Brussels of tomorrow

Brussels mag N°17


This is not… an expat

TEXT johan-frédérik hel guedj .  PHOTO Anne Combaz

Since 2017, Renaud Mazière, the most Belgian of French chocolate professionals, has been orchestrating the financial score of Marcolini.

Going from ready-to-wear to mass retailing and then from haute couture to chocolate, this is the first luxury goods company that he is directing. What difference does that make? “The relationship to time of a company in the long term: the time of manufacturing, building an image, client relations, sourcing raw materials, and sampling. In our societies, this time is rare and it has become a luxury. In addition, it is thrilling to enter into a world of the emotions and the senses; cuisine and wine have always been at the very heart of my life. And finally, Brussels is one of the cities that I appreciate the most, for the charm of its heterogeneous architecture, its art de vivre and its ability to view situations with hindsight.” This capital city welcomes diverse cultures, nationalities and languages; it possesses a social mix comparable to Hong Kong, Paris or London. “And it is a city that beats to the rhythm of a province. When going from Paris to Brussels, the cardiac rhythm of the city goes from 140 to 80, relationships are calmer. The famous Belgian sense of compromise facilitates the negotiation of obstacles.” And this foreign country where people speak French “does not use language as the first requirement of integration”; (impressed by how well Belgians speak English, he admits that he has progressed more in English than in the Flemish language). He has no pride in a feeling of belonging (“I am not an expat in the strict sense of the word because I was not appointed here”), he appreciates not being labelled with a religious, national or cultural model. “I have changed countries virtually without realising it. I do not feel French in Belgium since the Belgians are kind enough not to remind me that I come from France.”

Chocolate as a protection

How was he selected? The majority shareholder of Marcolini, Neo Capital Fund of London, led by a Frenchman, was looking for a manager possessing four qualities: a manager with experience in large companies (GoSport) and SMEs, who was interested in gastronomy and capable of working in a two- person team with the company’s founder, Pierre Marcolini. “It was necessary to respect the past while contributing an organisational dimension, integrating the presence of the founder without sliding into a joint management mode, and resisting all power logic or ego.” Does he give his opinion on the creations produced? “The opinion of an enthusiast, not a chocolate-maker”, he said smiling.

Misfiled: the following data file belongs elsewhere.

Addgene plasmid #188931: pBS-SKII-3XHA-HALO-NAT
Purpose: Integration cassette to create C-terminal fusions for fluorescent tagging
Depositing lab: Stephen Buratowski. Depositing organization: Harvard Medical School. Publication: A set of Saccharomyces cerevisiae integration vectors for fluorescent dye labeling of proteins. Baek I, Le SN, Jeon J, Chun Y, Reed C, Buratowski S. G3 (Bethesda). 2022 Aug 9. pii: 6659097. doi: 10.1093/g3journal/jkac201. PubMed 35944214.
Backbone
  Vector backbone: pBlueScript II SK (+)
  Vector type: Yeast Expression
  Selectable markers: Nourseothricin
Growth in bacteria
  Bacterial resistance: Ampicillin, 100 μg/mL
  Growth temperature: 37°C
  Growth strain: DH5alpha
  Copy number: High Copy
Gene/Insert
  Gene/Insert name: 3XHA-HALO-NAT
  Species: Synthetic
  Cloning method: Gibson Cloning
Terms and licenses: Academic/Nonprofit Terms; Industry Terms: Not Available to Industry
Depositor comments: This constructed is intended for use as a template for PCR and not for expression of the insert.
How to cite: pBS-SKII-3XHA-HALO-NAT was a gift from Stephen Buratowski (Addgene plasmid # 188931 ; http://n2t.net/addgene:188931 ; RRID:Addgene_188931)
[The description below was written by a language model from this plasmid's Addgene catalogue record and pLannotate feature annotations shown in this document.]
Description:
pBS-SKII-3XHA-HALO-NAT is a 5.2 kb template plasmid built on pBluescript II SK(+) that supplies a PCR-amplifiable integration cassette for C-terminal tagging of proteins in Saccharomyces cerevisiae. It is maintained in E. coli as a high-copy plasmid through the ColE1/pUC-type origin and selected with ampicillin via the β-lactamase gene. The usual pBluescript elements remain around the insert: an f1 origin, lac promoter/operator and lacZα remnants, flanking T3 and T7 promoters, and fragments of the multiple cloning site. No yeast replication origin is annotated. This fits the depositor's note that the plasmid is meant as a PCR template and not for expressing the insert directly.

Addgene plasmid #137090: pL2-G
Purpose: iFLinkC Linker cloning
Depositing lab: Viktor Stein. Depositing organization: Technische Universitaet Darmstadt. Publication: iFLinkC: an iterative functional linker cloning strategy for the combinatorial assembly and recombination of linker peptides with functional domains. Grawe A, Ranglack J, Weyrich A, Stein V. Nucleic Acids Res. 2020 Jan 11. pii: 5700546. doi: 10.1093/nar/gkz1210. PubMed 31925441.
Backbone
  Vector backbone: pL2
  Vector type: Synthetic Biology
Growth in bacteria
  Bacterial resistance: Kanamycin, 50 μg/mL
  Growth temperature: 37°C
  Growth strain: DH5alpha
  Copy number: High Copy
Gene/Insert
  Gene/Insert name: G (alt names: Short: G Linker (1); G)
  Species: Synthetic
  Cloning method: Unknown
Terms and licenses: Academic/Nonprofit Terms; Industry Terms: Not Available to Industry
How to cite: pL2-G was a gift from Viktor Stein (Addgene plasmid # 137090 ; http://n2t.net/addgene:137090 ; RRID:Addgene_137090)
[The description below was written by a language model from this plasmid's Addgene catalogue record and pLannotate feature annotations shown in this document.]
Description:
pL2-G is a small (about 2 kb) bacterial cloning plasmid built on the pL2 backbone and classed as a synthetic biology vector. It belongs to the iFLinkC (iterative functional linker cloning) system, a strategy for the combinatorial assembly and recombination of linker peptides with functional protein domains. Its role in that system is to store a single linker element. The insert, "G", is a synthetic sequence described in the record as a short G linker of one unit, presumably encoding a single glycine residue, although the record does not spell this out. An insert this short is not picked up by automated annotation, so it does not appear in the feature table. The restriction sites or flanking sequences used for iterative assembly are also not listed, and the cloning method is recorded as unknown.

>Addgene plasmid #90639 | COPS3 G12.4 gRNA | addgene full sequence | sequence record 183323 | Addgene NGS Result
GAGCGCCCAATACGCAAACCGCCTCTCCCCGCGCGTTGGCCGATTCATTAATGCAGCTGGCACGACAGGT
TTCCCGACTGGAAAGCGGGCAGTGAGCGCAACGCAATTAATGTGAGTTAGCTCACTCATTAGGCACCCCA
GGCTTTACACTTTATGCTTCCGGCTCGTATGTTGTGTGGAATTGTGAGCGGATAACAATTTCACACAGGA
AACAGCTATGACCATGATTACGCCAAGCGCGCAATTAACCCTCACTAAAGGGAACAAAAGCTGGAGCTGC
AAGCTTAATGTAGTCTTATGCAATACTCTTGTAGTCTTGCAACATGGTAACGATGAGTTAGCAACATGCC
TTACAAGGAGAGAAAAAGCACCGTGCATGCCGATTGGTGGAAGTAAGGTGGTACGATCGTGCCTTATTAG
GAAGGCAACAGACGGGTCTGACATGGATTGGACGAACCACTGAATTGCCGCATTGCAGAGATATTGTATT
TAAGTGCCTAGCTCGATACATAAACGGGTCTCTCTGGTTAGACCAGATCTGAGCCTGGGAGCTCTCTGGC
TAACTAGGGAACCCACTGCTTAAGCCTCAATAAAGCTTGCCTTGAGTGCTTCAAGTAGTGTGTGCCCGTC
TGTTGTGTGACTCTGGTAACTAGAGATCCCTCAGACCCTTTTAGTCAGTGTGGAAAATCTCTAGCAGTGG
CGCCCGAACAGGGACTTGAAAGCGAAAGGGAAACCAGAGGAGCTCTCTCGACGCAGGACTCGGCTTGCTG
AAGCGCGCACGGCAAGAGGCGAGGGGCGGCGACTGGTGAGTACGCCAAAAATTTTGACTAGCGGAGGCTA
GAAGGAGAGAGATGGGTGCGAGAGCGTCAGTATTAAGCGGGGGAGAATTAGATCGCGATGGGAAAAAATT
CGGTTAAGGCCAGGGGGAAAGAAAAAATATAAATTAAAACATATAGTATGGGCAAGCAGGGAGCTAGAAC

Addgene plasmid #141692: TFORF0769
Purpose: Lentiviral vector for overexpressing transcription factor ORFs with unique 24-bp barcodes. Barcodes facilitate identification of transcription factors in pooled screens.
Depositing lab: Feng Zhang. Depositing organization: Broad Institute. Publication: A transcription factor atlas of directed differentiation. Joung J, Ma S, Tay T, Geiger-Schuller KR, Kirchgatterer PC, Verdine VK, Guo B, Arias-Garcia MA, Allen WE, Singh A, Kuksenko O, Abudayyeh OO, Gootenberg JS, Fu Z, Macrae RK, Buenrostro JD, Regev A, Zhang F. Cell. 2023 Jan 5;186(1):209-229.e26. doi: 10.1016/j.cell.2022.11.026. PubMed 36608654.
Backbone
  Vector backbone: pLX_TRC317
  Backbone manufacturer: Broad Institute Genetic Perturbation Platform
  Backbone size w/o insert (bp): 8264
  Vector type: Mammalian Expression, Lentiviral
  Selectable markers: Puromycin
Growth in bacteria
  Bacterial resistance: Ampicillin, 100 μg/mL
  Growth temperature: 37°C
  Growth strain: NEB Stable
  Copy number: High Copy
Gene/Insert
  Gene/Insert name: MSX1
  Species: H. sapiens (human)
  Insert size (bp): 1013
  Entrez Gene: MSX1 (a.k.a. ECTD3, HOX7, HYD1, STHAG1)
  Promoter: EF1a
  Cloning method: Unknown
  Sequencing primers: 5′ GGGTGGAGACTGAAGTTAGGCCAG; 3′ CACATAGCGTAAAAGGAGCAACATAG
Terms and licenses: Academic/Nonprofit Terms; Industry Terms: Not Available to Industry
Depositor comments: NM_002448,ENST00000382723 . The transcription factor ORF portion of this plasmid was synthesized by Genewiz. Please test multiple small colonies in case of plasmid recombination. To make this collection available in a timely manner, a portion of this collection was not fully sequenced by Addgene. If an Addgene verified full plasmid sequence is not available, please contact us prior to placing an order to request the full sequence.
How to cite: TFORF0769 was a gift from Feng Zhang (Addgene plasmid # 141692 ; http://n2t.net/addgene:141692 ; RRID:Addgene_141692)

The production of Pierre Marcolini takes place in Belgium: 80 experts are at their post every morning at 6.00 a.m. The network extends to France, England, China, Dubaï and Japan. The worldwide turnover of the seven stores is made mostly in Europe and Japan. Future development will especially be in the USA. He travels a lot: every week, he is in Asia, Europe and the Arab countries. With margins growing over the last two years, it is important to associate the quality of craftsmanship, ethical sources of supply chains, the skill of the craftsmen and modern production methods. “Maintaining the spirit of a luxury item craftsman beyond the frontier is not easy. There is a risk of preferring volume over quality and short term over long term.” And yet, Pierre Marcolini wants to manufacture in Brussels. Producing food responsibly is not a trend, it is a necessity which goes hand in hand with defiance towards massive organisations and an increased awareness of the importance of the truthfulness of products. A mammoth company such as Carrefour, France’s biggest employer (€88 billion) is recording 100% of its growth in organic products. “Taking advantage of this movement would ring false”, he added, “Sincerity replaces advertising”. This responsibility is incumbent upon brands. Pierre Marcolini has understood this with his demand for ‘bean to bar’, the bean for which he pays €4,000 per tonne (compared with €900 paid for the ordinary varieties). The reasons for his demand are multiple: he refuses suppliers who use child labour, cacao trees that have been treated with glyphosate, the hybrid cacao CCN51, a cause of deforestation, which has a standardised flavour, or a cadmium rate four times lower than the regulated threshold. For Renaud Mazière, “faced with the transformation policy and the deconstruction of values and models, an individual needs good sense”, a need that impacts on taste and an informed choice of what he or she is eating.